DNEG –– Strategy / Brand Identity
With four Academy Awards for films such as Blade Runner 2049, Ex Machina and Interstellar, Double Negative is recognised as one of the most accomplished VFX studios in the industry. Their merger with Prime Focus, ranked as one of the largest VFX businesses in the world today, has created a new industry powerhouse.
Our challenge was to unify these two businesses by defining one clear vision that distilled the legacy and spirit of both brands into a single-minded strategy.
Understanding what matters
It was vital to garner input from across the businesses in London, Mumbai, LA and Vancouver. Through conducting over 40 depth interviews and undertaking creative working sessions with key stakeholders, we developed significant insights that shone a light on the common strengths and ownable opportunities for the new brand. In addition to our work with senior teams, we crowd-sourced opinions and ideas from the 8,000 strong global team and shared progress of the creative development throughout the design process.
What we discovered was a shared passion across both companies for film and an insatiable drive to excel, chart new territories and invent new ways to tell stories. We saw a culture that empowered people to succeed and “where everyone is an Oscar winner”. Working with these shared values as a starting point we developed a unified brand purpose, core values and communications strategy based on ‘the positive power of storytelling.’
A name and logo for the next generation.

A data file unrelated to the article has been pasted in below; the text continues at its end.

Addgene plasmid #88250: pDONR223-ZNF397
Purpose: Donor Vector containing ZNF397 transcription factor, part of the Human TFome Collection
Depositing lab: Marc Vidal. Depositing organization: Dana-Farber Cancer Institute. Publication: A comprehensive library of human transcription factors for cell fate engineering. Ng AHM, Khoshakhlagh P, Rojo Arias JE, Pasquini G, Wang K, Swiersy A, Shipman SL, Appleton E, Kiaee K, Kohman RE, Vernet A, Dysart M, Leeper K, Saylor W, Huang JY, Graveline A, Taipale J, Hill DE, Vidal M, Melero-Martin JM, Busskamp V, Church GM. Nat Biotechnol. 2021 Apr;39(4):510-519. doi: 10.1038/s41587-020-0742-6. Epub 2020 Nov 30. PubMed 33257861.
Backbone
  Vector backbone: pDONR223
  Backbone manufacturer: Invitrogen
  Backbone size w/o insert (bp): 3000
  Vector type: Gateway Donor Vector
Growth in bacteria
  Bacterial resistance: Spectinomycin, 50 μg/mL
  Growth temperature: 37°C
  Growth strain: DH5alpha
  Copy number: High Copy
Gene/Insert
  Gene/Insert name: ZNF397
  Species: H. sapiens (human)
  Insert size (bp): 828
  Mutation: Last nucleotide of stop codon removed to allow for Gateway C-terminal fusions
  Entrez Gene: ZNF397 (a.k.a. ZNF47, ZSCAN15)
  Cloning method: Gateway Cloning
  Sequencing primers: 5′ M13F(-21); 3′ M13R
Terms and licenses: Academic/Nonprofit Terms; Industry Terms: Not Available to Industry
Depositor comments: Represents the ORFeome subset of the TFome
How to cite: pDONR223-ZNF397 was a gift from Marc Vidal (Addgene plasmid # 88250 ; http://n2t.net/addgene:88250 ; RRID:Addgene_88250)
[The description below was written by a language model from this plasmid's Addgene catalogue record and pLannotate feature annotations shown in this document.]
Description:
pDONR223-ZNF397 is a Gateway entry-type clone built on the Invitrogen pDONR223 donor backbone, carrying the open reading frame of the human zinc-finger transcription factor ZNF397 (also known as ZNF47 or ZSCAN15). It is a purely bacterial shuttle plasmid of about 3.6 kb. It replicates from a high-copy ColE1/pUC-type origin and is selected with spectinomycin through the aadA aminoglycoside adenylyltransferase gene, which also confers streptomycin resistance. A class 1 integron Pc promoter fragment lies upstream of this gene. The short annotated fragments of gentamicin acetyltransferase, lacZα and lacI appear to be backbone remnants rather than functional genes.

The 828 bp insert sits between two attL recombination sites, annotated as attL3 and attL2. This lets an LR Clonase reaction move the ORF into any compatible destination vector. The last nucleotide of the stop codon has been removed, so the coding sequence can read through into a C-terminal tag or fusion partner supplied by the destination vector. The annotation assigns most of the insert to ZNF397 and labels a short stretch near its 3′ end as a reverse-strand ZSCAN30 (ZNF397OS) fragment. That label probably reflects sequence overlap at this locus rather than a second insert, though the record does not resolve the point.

We took an evolutionary approach to the re-naming of the brand. Leveraging Double Negative’s industry moniker – DNEG – we were able to take fresh step forward while retaining the heritage and brand equity of the company’s illustrious 20-year history.
We designed a new logotype that is confident, modern and iconic. The D and G mirror each other in a subtle suggestion of constant motion and transformation. It’s crafted to work at any size, from the cinematic opening of a film to a discreet but memorable mark of quality on a movie poster.
A focus on craft, story and invention.
The brand language is intentionally pared back and restrained, featuring an ‘aperture’ - a graphic system that reflects the way we see the world. A visual metaphor, suggesting constant motion, moving forward and transformation. It is used to frame, focus, magnify and represent time.
The aperture highlights the detail and craft that goes into every single frame and the people behind it. It informs the way the brand moves and reacts: from the UI and iconography on the website; to the day/night cycle of the clocks for each office.
Even traditional linear elements like timelines are represented through the aperture.
Immersive, iconic frames and key art of films are used confidently. Images of the team are crisp portraits against the brand colours. Monochromatic reportage photography captures behind the scenes moments. A modern and muted palette of colours support the primary ‘coral’ orange of the brand.
The re-brand rolls out through the logo, tone of voice, a new website, studio interiors, merchandise, stationery and clothing for crew on set.